Jan. 25, 2018 – The Jefferson County Commission today authorized the county manager to begin discussions with the University of Alabama at Birmingham about establishing a health care authority to operate Cooper Green Mercy Health Services.
The move came in response to a consultant’s report that recommended building a new building for multispecialty outpatient service clinics and entering a partnership with a healthcare authority to make more decisions about how indigent care is handled in the county.
“The challenges are we have an old building and we have an operating model that is still essentially a remnant of an in-patient facility,” said Tony Fiori, managing director of Manatt, Phelps and Phillips. The county hired Manatt Health, a division of that firm, to study health care for indigent and low-income residents.
“We need to bring the facility and bring the operation into ambulatory care in a multi-specialty group practice model. We can’t continue to operate in an in-patient staffing structure and an in-patient facility,” Fiori said.
The Manatt report recommended that:
- The county build a new facility with multispecialty outpatient service clinics.
- The county enter a medical and administrative services agreement with a UAB-established University Health Authority to operate the new outpatient care center.
- The authority convert the indigent health care operation into a multi-specialty group practice with comprehensive primary and specialty care services. This would be at the proposed new facility.
- The county optimize the use of the $50 million Indigent Care Fund by paying the authority on a per-person basis rather than per-claim.
- The authority change existing contracts with other Jefferson County providers to reflect a highly integrated, primary care-based managed care model for indigent clients.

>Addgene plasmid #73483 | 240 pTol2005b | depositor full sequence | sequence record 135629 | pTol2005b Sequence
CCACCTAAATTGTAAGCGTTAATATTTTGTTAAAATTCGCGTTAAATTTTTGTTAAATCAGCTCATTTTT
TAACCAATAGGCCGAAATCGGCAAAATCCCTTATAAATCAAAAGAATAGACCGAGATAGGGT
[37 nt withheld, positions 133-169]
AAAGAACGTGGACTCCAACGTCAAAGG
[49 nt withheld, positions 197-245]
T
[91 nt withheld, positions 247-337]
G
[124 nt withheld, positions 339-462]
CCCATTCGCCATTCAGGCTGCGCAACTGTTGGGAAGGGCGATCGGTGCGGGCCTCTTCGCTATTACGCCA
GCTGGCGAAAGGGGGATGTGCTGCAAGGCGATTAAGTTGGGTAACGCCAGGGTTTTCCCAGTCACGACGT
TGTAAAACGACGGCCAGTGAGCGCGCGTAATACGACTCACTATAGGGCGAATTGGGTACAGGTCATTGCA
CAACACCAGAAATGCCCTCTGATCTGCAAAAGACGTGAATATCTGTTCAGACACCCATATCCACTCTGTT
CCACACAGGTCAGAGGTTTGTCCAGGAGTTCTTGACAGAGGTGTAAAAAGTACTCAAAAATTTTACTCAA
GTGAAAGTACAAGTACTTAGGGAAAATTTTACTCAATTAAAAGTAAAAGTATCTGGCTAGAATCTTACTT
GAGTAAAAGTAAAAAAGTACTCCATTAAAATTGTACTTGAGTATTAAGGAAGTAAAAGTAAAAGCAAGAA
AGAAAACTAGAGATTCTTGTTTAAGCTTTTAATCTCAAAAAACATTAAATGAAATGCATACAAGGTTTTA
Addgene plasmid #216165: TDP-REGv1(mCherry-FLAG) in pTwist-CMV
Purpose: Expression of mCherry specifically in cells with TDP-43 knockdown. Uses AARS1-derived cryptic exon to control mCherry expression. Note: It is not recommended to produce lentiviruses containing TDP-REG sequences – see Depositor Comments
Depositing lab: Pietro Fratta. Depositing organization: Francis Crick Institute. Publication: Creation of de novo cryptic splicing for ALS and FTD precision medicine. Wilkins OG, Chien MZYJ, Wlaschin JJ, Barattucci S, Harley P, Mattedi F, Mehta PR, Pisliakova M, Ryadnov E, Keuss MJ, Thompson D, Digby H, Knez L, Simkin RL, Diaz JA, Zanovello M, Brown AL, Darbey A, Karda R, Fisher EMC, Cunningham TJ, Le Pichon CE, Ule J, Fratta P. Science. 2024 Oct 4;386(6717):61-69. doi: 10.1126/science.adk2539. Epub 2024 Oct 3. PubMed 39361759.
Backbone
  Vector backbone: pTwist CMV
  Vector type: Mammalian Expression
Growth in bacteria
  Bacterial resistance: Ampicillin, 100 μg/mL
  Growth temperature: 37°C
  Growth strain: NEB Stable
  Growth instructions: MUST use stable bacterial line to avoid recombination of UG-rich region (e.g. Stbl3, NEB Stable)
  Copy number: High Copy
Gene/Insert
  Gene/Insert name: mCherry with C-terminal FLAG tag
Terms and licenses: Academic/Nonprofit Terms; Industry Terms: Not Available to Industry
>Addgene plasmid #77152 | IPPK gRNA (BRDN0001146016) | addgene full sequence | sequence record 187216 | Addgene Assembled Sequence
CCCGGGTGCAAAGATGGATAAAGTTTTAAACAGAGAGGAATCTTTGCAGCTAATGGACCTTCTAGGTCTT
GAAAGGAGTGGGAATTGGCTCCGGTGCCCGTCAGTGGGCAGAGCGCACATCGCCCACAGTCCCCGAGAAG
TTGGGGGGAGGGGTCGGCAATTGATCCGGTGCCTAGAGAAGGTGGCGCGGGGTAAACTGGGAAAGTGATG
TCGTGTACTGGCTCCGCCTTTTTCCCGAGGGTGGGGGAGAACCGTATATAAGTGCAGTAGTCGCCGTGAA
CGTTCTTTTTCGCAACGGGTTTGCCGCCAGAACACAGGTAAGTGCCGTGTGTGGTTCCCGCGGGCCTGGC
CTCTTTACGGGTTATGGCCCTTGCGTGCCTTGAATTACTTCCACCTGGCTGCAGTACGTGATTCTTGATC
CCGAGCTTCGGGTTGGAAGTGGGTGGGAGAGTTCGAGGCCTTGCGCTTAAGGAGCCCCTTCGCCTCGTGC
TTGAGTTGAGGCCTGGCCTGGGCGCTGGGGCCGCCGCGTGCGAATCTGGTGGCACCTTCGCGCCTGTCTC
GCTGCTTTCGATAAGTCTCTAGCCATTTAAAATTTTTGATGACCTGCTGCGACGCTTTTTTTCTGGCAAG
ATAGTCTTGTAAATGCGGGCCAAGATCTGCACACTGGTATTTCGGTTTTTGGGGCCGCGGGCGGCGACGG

After hearing the report during a commission meeting at the Bessemer Courthouse, commissioners authorized county manager Tony Petelos to begin discussions with UAB about establishing a University Health Authority.
During his presentation, Fiori told commissioners they had made “the right decision” several years ago to shift to outpatient care at Cooper Green.
“We’re putting our indigent care first,” Commission President Jimmie Stephens said. “This gives us a plan, a vision for the future. And it gives us options we haven’t had.”
Said Commissioner Sandra Little Brown: “We are not doctors. We are not experts in hospital care, so I think it would be a great idea to put it under the people who have that expertise.
“We want to make sure life is better,” Brown continued. “We want to make sure there is better health care for the indigent.”
Petelos said Manatt liked the plan the county had for demolishing part of the parking deck at the current Cooper Green building and using that space to build a new, county-owned ambulatory care facility. That plan would allow patients to be seen at the current location until operations move to the new facility.
A “for sale” sign would go up at the current Cooper Green building when that move is made.
Petelos said that, while a healthcare authority would manage the programs, doctors and care in the new facility, Jefferson County would not abandon the health care operation.
“We’re still going to be involved,” he said. “A health care authority does make sense. I think the Manatt report states that.”
Petelos and deputy county manager Walter Jackson said a new facility could open the door to Cooper Green serving not just indigent clients, but also the general population and, Petelos said, “have paying customers.”
“In a newer facility, it will be much easier to attract more of the paying customers,” the county manager said.